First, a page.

Iowa State Representatives-Elect Kim Pearson, Glen Massie, and Tom Shaw have recently gone on the record saying they are going to submit articles of impeachment for the remaining four Iowa Supreme Court Justices: Mark Cady, David Wiggins, Daryl Hecht, and Brent Appel. Former Chief Justice Marsha Ternus, Michael Streit, and David Baker lost their retention vote badly. Only those who are out-of-touch with reality would believe the remaining four would have survived if their name were also on the ballot, and some (with Bob Vander Plaats of The FAMiLY LEADER leading the charge) are calling for their orderly resignation.
I wouldn’t hold my breath on that. Which brings us to the topic of impeachment.
The Iowa Constitution states in Article III, Section 20 that:
The governor, judges of the supreme and district courts, and other state officers, shall be liable to impeachment for any misdemeanor or malfeasance in office, but judgment in such cases shall extend only to removal from office, and disqualification to hold any office of honor, trust, or profit, under this state; but the party convicted or acquitted shall nevertheless be liable to indictment, trial, and punishment, according to law.
The justices have obviously not done anything criminal in their role so that leaves us with the word “malfeasance.” Any article written will have to make a case on those grounds. It isn’t a word that I would dare say most of us use on a daily basis. Ok, maybe I’m only speaking for myself, but it means “the performance by a public official of an act that is legally unjustified, harmful, or contrary to law; wrongdoing (used esp. of an act in violation of a public trust).”
Are the justices guilty of malfeasance in office? Perhaps. It comes down to the argument of the separation of powers. Nobody is criticizing the Court for hearing the Varum v. Brien. They can also issue an opinion. It is the weight of that opinion which is up for debate. Many contend, myself included, that when they struck down Iowa’s Defense of Marriage Act what is the law of the land? Marriage between one man and one woman. DOMA didn’t establish that, it was already law. It meanly was a stop-gap measure for the trend the General Assembly saw at the time.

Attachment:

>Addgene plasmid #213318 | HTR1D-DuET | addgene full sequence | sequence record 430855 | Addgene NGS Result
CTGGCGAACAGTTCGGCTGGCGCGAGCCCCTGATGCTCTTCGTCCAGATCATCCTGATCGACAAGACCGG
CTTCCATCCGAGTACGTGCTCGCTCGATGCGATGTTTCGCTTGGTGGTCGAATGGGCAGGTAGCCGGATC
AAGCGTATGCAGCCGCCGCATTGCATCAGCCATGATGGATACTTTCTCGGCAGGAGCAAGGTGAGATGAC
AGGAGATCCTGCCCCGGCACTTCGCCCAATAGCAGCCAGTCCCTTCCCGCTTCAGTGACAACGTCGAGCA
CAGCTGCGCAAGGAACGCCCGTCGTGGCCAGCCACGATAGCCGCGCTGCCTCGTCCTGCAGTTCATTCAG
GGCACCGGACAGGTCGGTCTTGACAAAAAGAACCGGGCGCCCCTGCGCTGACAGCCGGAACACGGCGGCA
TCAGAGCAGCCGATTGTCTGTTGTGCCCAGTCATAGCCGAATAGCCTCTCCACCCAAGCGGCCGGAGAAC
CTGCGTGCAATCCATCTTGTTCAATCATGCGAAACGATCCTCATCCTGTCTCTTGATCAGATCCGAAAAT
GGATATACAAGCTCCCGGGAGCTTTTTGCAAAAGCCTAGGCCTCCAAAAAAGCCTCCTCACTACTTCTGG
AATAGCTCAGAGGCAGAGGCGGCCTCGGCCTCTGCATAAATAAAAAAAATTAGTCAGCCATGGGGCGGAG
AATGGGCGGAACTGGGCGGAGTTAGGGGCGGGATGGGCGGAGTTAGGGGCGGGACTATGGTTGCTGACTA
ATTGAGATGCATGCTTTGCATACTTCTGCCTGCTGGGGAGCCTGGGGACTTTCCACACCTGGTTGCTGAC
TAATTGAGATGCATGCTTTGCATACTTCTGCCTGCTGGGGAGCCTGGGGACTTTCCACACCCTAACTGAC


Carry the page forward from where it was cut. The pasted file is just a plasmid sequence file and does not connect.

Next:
The problem with how the ruling was implemented (there are problems with the ruling itself, but I won’t get into that here). They didn’t kick it back to the Legislature to address the ruling. The Legislature could have handled it one of three ways – 1. codify same-sex marriage 2. reaffirm DOMA specifying no judicial review, and 3. begin the constitutional amendment process.
I find the Legislature just as culpable for their failure to act promptly as I do the Iowa Supreme Court’s order. I also blame an inept Governor who went back on his word to defend the traditional definition of marriage. Also Iowa Attorney General Tom Miller who should have had a role in defending DOMA didn’t and instead he threatened County Recorders who didn’t comply with the court’s opinion. How again does an opinion carry the weight of law?
So back to impeachment. The Iowa Constitution in Article III, Section 19 states that articles of impeachment needs to pass in the House by a simple majority and then in order for the Senate to convict there needs to be a 2/3 majority.
Instead of writing a snotty editorial (To the Sioux City Journal editorial board, Kim Pearson has a law degree, do any of you?) or say what these Freshmen representatives are doing is a distraction. Let the people have a say. Pearson, Massie and Shaw all ran on fidelity to the Constitution. I’ve personally heard Pearson campaign against the judges. They are doing what they think the people elected them to do. That is their job, to represent us. They need to listen to their constituents first and foremost not editorial boards and not party leadership. They shouldn’t base their decisions on whether or not it’ll get a conviction in the Senate. For the record, I think that is unlikely, but again their job is to represent their constituents. So let them carefully write their articles of impeachment, let them have their debate. If it doesn’t make it out of committee so be it. If it makes it out of the House, then we can take it to the Senate. If it dies there so be it. If it passes with the majority required, then they’ve made their case.
To his credit Speaker-Elect Paulsen has said as much saying for this to be made a priority he needs to hear from the people. So “we the people” if this is something you want your representative to act on – or not, let them know (info found at the link should be current when 2011 session begins).
Instead of trying to squash debate, let’s have an open discussion on the role of judicial review and the separation of powers. Those who say it is accepted and settled typically base their position on nothing more than more judicial review.